In the olden days, gardeners had to create their own potting compost types and it could be incredibly variable. After the Second World War, standardised ‘recipes’ emerged, and today there are dozens of types available in the shops.
But all that choice can be confusing and overwhelming. It’s hard to tell what the differences are and if you are using the right compost.
So here’s a handy guide to potting compost types, mixes and uses.
Note on the word ‘compost’
By compost, I don’t mean the black recycled compost you get out of the compost bin. This is a soil improver and should never be used to fill pots or seed trays. It would be like putting young plants in pure manure mixture, and will definitely kill them.
You need the bags of compost that are designed for pots, which is why it is called potting compost.
And you also don’t want to use topsoil in containers. This is designed for topping up borders and filling raised beds. Ordinary garden soil does not have enough nutrients or water retention to be used in pots.
Seed compost is a mixture designed for sowing seeds into. It’s finer and less lumpy than standard potting compost, and is also light and well-drained.
You can also use seed compost to repot seedlings and young plants. But it doesn’t have enough nutrients to support larger plants.
This is also called general purpose compost. It’s a middling mix between seed compost and potting compost, and can be used as a substitute for either.
Multi-purpose compost is the best choice if you’re planting small patio pots, hanging baskets, herbs, leafy salads and flowering bedding plants.
But it has less nutrients than potting compost, so be prepared to start adding fertilisers sooner if you’re planting larger varieties. It’s not suitable for established trees and shrubs.
Multi-purpose compost is also available peat-free – please see below for more details on using peat.
This is designed for supporting established plants in pots. There are two main types – soil-based and soilless.
Soil-based composts are designed to mimic loamy garden soil. These are called John Innes.
Many people think John Innes is a brand, but it’s actually a recipe from a gardener by the name of John Innes, and any brand can make it. There are a few different types of John Innes compost with distinct uses.
The JI seed compost is used for sowing seeds. Then there are three JI numbers, each denoting a different recipe. The higher the number, the more nutrients it has and the bigger the plants that can grow in it.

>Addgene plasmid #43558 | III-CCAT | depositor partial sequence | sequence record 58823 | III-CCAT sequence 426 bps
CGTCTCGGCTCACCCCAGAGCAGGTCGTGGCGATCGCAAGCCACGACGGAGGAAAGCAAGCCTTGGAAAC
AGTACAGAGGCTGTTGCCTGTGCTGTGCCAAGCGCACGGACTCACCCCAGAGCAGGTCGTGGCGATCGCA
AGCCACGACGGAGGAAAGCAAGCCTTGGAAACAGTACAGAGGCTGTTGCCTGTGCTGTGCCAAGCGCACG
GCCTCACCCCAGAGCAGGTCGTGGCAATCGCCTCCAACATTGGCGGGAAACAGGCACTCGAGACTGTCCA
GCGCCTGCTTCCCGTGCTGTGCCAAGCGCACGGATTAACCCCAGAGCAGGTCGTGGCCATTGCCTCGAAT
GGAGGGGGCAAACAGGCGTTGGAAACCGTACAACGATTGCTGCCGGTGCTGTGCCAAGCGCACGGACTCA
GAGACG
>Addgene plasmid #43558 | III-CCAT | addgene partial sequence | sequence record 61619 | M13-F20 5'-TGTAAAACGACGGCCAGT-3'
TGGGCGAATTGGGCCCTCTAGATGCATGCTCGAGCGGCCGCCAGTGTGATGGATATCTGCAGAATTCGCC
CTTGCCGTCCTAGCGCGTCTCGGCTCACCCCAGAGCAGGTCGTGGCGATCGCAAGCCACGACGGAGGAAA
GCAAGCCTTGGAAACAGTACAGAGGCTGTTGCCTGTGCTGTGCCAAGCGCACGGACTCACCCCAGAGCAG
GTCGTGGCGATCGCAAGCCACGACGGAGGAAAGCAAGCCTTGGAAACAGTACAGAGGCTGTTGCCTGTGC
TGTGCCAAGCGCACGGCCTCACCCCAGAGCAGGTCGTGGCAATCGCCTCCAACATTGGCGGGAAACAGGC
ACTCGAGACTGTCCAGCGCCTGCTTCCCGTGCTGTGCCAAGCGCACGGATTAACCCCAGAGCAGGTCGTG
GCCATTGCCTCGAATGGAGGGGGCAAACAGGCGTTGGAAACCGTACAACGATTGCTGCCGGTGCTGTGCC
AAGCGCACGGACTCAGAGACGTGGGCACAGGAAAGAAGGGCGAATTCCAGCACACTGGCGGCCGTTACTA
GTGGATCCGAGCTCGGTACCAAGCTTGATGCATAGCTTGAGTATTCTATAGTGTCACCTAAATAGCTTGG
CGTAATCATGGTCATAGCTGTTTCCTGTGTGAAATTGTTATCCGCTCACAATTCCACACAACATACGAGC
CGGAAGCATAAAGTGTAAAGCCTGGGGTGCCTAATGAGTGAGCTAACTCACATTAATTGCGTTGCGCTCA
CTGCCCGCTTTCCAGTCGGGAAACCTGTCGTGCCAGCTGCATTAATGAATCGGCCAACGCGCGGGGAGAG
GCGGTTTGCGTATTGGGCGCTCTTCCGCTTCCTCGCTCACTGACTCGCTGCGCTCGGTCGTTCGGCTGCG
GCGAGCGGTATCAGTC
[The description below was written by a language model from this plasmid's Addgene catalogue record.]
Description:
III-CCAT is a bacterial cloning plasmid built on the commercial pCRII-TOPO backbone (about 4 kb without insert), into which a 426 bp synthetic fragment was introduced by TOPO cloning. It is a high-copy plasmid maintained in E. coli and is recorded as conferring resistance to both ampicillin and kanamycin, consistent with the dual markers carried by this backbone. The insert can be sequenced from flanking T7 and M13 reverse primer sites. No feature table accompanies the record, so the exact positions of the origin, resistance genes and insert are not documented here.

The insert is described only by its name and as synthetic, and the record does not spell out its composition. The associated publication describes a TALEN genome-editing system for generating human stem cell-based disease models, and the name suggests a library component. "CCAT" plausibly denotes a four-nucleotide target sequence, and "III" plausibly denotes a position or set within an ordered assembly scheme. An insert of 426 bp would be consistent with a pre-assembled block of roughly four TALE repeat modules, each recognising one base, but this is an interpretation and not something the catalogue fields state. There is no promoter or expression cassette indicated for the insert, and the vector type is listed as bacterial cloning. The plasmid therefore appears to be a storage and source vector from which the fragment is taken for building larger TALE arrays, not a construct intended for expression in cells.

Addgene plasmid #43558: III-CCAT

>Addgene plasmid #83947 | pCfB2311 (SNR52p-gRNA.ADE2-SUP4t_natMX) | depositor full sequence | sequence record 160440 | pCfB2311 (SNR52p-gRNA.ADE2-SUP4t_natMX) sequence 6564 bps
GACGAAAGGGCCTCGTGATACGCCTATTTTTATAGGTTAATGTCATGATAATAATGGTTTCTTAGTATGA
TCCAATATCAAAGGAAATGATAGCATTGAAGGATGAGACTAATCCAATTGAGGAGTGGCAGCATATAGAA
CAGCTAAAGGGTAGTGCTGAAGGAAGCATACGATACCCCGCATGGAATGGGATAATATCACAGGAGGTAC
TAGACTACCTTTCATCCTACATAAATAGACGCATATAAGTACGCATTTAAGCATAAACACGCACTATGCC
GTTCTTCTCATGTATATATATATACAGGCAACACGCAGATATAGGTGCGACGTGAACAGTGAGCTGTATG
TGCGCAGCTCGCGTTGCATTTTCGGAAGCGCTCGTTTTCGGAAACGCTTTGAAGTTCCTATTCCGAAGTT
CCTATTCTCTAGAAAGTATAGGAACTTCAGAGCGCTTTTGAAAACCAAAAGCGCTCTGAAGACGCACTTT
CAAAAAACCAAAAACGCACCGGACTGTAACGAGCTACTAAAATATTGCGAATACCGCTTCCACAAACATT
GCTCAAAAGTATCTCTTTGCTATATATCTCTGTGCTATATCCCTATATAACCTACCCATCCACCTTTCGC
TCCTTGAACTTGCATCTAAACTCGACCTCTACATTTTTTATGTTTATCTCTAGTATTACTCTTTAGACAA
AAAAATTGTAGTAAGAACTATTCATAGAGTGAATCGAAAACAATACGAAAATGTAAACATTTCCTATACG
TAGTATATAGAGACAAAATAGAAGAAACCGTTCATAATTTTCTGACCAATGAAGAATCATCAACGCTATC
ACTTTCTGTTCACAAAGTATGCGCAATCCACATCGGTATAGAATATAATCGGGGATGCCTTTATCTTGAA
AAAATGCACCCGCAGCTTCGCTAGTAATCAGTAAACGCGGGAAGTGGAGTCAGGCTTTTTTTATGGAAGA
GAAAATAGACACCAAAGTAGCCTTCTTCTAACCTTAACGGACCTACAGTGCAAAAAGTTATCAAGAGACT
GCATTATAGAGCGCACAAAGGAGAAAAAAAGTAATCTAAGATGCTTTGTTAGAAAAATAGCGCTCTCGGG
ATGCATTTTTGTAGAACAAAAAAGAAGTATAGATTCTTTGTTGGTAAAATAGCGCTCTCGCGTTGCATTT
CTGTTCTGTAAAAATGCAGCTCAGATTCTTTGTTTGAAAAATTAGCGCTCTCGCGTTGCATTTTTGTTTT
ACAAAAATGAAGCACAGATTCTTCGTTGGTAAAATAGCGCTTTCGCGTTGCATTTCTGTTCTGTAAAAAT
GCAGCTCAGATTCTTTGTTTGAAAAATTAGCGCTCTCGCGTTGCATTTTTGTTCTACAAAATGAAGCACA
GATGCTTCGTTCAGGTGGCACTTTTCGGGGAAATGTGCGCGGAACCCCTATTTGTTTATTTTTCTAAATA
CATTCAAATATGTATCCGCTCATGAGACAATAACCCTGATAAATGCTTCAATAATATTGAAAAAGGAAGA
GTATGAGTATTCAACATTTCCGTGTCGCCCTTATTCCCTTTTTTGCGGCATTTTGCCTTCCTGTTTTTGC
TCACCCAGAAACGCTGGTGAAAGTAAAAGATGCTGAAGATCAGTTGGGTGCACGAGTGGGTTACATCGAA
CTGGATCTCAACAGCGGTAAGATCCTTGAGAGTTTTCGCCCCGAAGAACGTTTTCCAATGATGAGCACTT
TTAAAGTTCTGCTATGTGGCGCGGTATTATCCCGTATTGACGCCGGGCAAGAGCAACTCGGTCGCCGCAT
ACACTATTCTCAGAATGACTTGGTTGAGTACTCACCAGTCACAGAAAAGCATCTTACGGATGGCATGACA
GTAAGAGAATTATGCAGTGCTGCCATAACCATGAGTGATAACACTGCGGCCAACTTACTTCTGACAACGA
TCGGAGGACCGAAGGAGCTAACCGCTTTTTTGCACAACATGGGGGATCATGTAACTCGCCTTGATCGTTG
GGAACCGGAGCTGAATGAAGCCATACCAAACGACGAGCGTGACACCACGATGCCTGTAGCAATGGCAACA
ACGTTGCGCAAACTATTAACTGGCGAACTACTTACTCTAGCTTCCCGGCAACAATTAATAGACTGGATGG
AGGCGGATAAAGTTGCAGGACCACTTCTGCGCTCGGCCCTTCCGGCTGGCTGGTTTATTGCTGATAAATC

JI No1 is used for potting up small, young plants. When they need repotting in a larger container, you then need JI No2. A year or so later, you should repot the plant into a larger container filled with JI No3 and it won’t need repotting again for a couple of years.
Soil-based composts are good choices for established plants because they are rich in nutrients and retain moisture well. But they are dense and heavy and drainage is not too good, making them the wrong choice for seedlings and containers like hanging baskets.
Be aware that John Innes composts do contain some peat, if you are trying to avoid it.
Peat or peat-free compost
The alternative soilless composts were until recently based on peat, a high-nutrient organic matter found in peatland bogs. But the use of peat in gardening led to a dramatic decline of the natural wildlife habitats found in peat bogs, and ethical concerns have made it less desirable.
You can now buy reduced-peat and peat-free compost mixes. When these originally appeared, many were poor quality and that has put some gardeners off. But modern peat-free composts are much better. They are based on compost bark, coir or green manure and waste materials from parks.
Most compost types used to contain peat so look for peat-free labels. If it doesn’t say peat-free, it will contain some level of peat. If you want the best of both worlds, you can always create a half and half mix of soil-based and peat-free.
The composts above will suit most plants and growing situations. But there are other types of compost for specific purposes and plants.
Ericaceous compost is designed for acid-loving, lime-hating plants like camellia, azalea and gardenia.
Container and hanging basket compost is supplemented with water-retaining crystals and/or a slow-release fertiliser. This helps plants to last longer and is a good choice if you struggle to water and feed as often. But you can also buy water crystals and feed separately and add to multi-purpose compost.
Houseplant composts are usually in smaller bags for indoor gardeners. You can also buy gritty cactus compost and coarse orchid compost if you need to repot houseplants.
Tree-planting compost is not potting compost – it’s a soil improver that can be dug into borders when planting a tree. Do not use this for potting up trees – use John Innes or peat-free potting compost instead.
Potting compost tips
Don’t buy too much compost. Only get as much as you will need to use in six to eight weeks. Seal up the bag after use to stop insects and weed seeds getting in.
Store bags of compost in a dry place where they won’t get waterlogged.
Refresh the compost in pots every year or so to replace nutrients. You also need to feed container plants to add extra nutrients to the soil. Apply a liquid fertiliser every two to four weeks during the growing season, or mix in slow-release granules at planting time. Read more on NPK fertilisers.